Speakeasy: Harry Potter, finacial wizard
The Casual Vacancy is out, formally signalling the end of the magical Harry Potter era. Behind the scenes, Potter also worked a lot of magic for Bloomsbury Publishing, bankrolling the search for quality writers like Michael Ondaatje and David Guterson which is the company's core interest. And now, before he moves on, maybe he's turned one last trick, helping to finance the expansion of Bloomsbury into India.
On an unseasonably muggy afternoon in Delhi, I, in the role of subtropical Muggle, met some of the company's leading wizards to learn what game was afoot. They were sitting out owing to the popular British mania for warmth. I sweated it out grimly, in support of the storied but probably fake tradition of Indian hospitality. But a couple of things I learned made up for being stewed alive.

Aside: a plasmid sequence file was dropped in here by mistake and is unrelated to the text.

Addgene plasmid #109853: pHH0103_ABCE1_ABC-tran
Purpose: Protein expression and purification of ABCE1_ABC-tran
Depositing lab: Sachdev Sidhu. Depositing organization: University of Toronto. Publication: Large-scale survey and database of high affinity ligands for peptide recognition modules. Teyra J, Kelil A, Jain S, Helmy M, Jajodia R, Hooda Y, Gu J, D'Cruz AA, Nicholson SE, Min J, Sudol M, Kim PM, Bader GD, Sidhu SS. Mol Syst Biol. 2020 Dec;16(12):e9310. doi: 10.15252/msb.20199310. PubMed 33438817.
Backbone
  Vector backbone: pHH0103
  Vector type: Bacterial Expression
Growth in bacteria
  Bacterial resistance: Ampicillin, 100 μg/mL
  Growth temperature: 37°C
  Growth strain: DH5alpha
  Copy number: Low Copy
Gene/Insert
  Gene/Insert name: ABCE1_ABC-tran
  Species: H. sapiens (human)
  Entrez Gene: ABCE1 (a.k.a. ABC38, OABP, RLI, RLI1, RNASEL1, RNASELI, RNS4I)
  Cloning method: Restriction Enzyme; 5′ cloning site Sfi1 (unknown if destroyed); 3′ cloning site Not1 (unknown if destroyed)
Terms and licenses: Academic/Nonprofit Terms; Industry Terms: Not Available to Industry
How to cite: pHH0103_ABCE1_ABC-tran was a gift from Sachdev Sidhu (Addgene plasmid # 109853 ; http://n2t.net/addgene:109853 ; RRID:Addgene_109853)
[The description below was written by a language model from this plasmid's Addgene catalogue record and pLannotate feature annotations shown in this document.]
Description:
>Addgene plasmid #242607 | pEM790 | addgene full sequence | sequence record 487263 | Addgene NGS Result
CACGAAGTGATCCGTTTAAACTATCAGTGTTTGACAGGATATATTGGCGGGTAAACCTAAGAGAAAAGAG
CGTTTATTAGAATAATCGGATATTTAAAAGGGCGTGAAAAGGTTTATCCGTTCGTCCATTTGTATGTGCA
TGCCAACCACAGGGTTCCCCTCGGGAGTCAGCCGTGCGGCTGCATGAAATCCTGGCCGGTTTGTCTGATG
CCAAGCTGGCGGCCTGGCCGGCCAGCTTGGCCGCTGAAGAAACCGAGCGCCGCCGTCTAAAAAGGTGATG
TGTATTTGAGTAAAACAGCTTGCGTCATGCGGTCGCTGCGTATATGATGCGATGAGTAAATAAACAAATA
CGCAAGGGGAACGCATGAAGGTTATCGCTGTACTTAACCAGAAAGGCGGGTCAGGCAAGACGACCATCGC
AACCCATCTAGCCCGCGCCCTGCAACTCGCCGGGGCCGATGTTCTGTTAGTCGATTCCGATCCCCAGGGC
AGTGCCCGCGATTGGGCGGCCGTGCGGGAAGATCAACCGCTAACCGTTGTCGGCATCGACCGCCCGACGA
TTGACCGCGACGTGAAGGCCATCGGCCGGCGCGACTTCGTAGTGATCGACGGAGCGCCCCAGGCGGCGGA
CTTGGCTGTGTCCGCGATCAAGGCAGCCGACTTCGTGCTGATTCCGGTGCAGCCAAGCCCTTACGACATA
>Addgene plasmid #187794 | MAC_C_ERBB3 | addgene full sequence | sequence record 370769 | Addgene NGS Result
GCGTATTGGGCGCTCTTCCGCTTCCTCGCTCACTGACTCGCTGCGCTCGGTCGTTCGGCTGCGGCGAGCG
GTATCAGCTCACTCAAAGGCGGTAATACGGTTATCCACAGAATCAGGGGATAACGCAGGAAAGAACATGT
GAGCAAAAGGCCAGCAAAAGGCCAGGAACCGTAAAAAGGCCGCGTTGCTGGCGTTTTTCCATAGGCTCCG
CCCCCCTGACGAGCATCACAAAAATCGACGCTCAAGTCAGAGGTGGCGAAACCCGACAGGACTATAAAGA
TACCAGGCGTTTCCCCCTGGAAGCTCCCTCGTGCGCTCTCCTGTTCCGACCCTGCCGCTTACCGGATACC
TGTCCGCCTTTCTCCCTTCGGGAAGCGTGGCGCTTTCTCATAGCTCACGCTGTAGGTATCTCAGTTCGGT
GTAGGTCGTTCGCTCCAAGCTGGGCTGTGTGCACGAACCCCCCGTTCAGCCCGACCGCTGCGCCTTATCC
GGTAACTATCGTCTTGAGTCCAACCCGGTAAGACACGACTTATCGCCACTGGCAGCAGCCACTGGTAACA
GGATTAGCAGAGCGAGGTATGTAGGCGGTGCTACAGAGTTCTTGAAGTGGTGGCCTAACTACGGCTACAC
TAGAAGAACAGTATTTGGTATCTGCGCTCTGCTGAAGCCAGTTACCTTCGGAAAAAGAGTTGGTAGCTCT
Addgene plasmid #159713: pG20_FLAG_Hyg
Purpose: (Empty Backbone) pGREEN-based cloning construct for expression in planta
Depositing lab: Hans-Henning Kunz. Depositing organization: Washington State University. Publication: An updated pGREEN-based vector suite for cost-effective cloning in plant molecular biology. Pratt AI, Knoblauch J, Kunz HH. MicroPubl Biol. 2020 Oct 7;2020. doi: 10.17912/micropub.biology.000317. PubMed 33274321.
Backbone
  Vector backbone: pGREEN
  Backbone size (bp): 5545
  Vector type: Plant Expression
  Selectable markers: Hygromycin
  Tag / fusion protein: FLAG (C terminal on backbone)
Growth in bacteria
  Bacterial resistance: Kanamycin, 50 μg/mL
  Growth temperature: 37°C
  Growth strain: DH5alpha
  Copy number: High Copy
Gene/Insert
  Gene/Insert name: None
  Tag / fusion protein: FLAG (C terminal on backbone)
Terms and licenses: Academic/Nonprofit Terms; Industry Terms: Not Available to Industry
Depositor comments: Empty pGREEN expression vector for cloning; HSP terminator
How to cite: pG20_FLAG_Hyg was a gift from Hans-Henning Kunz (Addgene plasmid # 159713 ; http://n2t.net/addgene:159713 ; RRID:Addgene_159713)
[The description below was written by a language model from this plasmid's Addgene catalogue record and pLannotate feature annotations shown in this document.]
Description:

Apparently, the bush telegraph has been transmitting Chinese whispers. The authorised version of Harry Potter's back story, vouched for by Wikipedia, is that Rowling was discovered by Bloomsbury founder Nigel Newton's daughter Alice, then aged eight. A contrary version credits former Bloomsbury pillar Liz Calder's editorial assistant with the discovery, presumably in the slush pile.
But Harry Potter and the Philosopher's Stone was not a found object. Rowling was formally represented to Bloomsbury's children's fiction editor Barry Cunningham. "I took a copy of the printout home and flung it at Alice, and it entranced her," said Newton. "So when we voted on the book, I mentioned that my daughter liked it. She influenced only one vote out of many."
But that voting session would shape the future of Bloomsbury. Conceived in 1985 at a hot dog stand at the Frankfurt Book Fair, the company was positioned as a publisher of quality literature, a frighteningly risky business in which one profit-turner out of 10 titles published counts as good odds. (Tenuously related fact: Ladbrokes has been offering 1/10 on Jeet Thayil for the Booker.) Newton recalled that his company shouldered debts of £8 million on a turnover of £11 million.